Microsoft's GPLv2 contribution to Linux was a simple business decision

Business imperatives will always outweigh historical dogma on both sides of the open source debate

It's been amusing to read all the "pigs flying" and "Armageddon is near" initial responses to news that Microsoft is contributing code under the GPLv2.

If you really thought this would never happen, then you've been under a rock for the past three years. Or you've ignored Microsoft's shifting stance toward open source.

[ InfoWorld's Martin Heller says that Microsoft's Linux contributions are quite welcome, while Randall Kennedy thinks Microsoft will use the GPL to mount an attack on the Linux platform. ]

Beyond the hype, the simple fact is that Microsoft made a business decision that will make its commercial software more attractive to buyers. Full stop. (I've wanted to use that statement in a post for quite some time.)

Sure, the business decision involved making an open source contribution, under the GPLv2 no less. But this is not as groundbreaking as some are suggesting. The contribution has absolutely no vital impact on Microsoft's commercial software, nor does this action suggest that Microsoft is about to open source key parts of its software portfolio. On that point, why would any software vendor do so without a compelling business case? The contribution makes it easier for customers to run Linux on top of their Windows Server 2008 license, so Microsoft's revenue stream stands to benefit. See the business case linkage?

To get excited about this news for the pigs flying factor is to ignore all the work that Sam Ramji's team has been doing internally and externally over the past three-plus years. As Sam told Paul Krill and me, engineering teams at Microsoft are "much more open to open source today than ever before."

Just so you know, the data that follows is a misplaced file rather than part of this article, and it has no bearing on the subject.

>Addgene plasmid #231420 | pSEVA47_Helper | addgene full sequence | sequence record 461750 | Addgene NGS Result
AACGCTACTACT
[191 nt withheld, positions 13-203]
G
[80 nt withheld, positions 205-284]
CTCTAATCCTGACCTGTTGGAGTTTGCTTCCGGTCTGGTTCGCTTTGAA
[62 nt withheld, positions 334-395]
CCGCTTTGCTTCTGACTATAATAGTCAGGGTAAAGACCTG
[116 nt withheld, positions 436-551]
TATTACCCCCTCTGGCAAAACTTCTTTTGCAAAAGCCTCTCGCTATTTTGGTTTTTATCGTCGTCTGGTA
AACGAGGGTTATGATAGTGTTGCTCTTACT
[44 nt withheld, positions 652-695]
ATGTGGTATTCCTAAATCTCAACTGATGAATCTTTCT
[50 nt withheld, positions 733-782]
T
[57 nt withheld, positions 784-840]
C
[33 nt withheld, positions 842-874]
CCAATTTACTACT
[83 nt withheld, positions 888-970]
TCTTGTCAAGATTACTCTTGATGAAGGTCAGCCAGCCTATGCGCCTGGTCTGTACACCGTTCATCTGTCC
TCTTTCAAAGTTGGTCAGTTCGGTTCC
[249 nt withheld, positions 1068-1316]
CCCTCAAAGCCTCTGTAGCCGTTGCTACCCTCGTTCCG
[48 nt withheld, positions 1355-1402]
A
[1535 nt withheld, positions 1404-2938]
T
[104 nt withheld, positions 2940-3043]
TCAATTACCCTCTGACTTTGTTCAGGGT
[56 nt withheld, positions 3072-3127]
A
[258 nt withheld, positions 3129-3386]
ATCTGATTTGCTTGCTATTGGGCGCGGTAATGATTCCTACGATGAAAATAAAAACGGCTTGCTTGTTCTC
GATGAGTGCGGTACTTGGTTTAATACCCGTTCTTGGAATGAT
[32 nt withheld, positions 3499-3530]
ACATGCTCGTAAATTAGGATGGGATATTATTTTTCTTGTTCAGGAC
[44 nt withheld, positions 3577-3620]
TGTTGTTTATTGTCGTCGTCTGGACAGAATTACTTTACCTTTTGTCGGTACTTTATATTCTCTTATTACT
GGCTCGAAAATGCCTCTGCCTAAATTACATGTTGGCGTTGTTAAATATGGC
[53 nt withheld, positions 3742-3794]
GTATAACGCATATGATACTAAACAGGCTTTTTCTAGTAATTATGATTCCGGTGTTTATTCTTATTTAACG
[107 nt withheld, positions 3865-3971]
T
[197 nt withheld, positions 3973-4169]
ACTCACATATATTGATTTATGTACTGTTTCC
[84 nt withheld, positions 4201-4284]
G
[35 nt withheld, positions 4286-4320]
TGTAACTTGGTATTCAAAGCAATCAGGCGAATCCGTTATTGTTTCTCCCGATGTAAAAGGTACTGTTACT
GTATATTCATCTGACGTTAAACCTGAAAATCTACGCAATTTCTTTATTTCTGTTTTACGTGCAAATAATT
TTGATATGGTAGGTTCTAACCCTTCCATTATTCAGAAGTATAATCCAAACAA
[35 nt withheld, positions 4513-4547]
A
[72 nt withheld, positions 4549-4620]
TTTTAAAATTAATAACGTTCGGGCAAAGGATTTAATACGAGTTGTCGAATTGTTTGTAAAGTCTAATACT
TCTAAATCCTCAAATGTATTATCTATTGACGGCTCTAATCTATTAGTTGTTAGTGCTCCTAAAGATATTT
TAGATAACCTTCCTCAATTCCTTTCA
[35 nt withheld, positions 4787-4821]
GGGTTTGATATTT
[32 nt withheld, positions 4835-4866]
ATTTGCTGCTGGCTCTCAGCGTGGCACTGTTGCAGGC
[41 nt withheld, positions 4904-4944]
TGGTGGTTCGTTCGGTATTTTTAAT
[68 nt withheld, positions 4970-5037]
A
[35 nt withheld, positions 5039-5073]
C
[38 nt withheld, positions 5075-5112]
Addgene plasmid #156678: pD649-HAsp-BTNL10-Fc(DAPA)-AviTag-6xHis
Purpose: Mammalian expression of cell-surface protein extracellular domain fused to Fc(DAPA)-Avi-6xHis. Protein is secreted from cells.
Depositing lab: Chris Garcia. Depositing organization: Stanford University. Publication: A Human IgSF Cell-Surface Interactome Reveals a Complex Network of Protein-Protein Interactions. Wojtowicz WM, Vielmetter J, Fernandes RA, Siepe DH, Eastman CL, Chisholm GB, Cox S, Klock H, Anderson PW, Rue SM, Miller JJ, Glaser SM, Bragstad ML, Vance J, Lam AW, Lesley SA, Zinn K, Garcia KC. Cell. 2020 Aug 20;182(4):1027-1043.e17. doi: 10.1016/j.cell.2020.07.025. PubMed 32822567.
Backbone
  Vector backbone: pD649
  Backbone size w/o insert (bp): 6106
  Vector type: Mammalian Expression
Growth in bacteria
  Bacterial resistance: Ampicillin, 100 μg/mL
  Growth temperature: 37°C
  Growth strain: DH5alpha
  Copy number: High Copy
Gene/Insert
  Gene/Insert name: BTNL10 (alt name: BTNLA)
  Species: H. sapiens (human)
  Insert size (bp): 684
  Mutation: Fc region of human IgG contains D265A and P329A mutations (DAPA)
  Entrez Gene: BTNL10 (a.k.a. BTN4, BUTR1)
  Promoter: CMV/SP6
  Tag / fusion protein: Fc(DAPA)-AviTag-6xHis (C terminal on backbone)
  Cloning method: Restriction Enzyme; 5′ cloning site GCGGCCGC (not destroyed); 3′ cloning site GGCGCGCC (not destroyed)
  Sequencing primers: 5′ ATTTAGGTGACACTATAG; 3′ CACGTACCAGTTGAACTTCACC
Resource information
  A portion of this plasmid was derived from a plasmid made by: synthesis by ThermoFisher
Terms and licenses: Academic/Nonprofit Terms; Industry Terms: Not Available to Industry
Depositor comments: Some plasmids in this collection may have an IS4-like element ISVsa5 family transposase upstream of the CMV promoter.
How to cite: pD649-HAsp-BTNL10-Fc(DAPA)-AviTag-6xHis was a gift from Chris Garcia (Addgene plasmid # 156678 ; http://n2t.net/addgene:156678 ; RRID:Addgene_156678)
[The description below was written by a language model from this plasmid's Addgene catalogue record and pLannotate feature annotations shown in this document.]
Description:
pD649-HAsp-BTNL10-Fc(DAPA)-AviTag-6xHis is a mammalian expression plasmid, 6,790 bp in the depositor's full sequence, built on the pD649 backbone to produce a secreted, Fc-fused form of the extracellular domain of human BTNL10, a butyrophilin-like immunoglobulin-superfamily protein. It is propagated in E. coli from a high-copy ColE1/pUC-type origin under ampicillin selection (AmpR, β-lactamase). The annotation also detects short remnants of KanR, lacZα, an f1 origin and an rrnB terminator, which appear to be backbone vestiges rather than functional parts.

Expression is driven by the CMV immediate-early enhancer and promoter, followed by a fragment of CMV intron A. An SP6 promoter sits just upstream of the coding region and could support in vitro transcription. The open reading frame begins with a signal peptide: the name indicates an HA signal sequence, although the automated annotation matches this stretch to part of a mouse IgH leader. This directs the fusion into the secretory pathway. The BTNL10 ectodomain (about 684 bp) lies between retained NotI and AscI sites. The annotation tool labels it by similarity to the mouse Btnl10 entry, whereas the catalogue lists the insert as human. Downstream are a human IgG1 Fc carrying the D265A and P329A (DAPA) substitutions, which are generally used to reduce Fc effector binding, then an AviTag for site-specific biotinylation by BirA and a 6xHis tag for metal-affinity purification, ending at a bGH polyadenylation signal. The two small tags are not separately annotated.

There are surely more announcements from Microsoft regarding open source contributions in the pipeline, and each will be driven by a business case that puts Microsoft's products at an advantage. This is no different than the motivations of other companies participating in the open source ecosystem.

Microsoft's "openness to open source" is surely linked to the growing evidence that enabling open source products to work with Microsoft's commercial products will help Microsoft's business. This is a conclusion that IBM reached years ago when we got behind Linux, helped found Eclipse, contributed to Apache, and so on. Frankly speaking, Microsoft reached this conclusion long before yesterday's announcement. The public has simply been too busy ignoring Microsoft's work around the open source ecosystem. If anything, the news coverage will be helpful to shift the "us vs. them" stance to a more constructive conversation.

Kudos to Sam, Robert, and the Port25 team for their efforts in driving that constructive conversation.

p.s.: I should state: "The postings on this site are my own and don't necessarily represent IBM's positions, strategies, or opinions."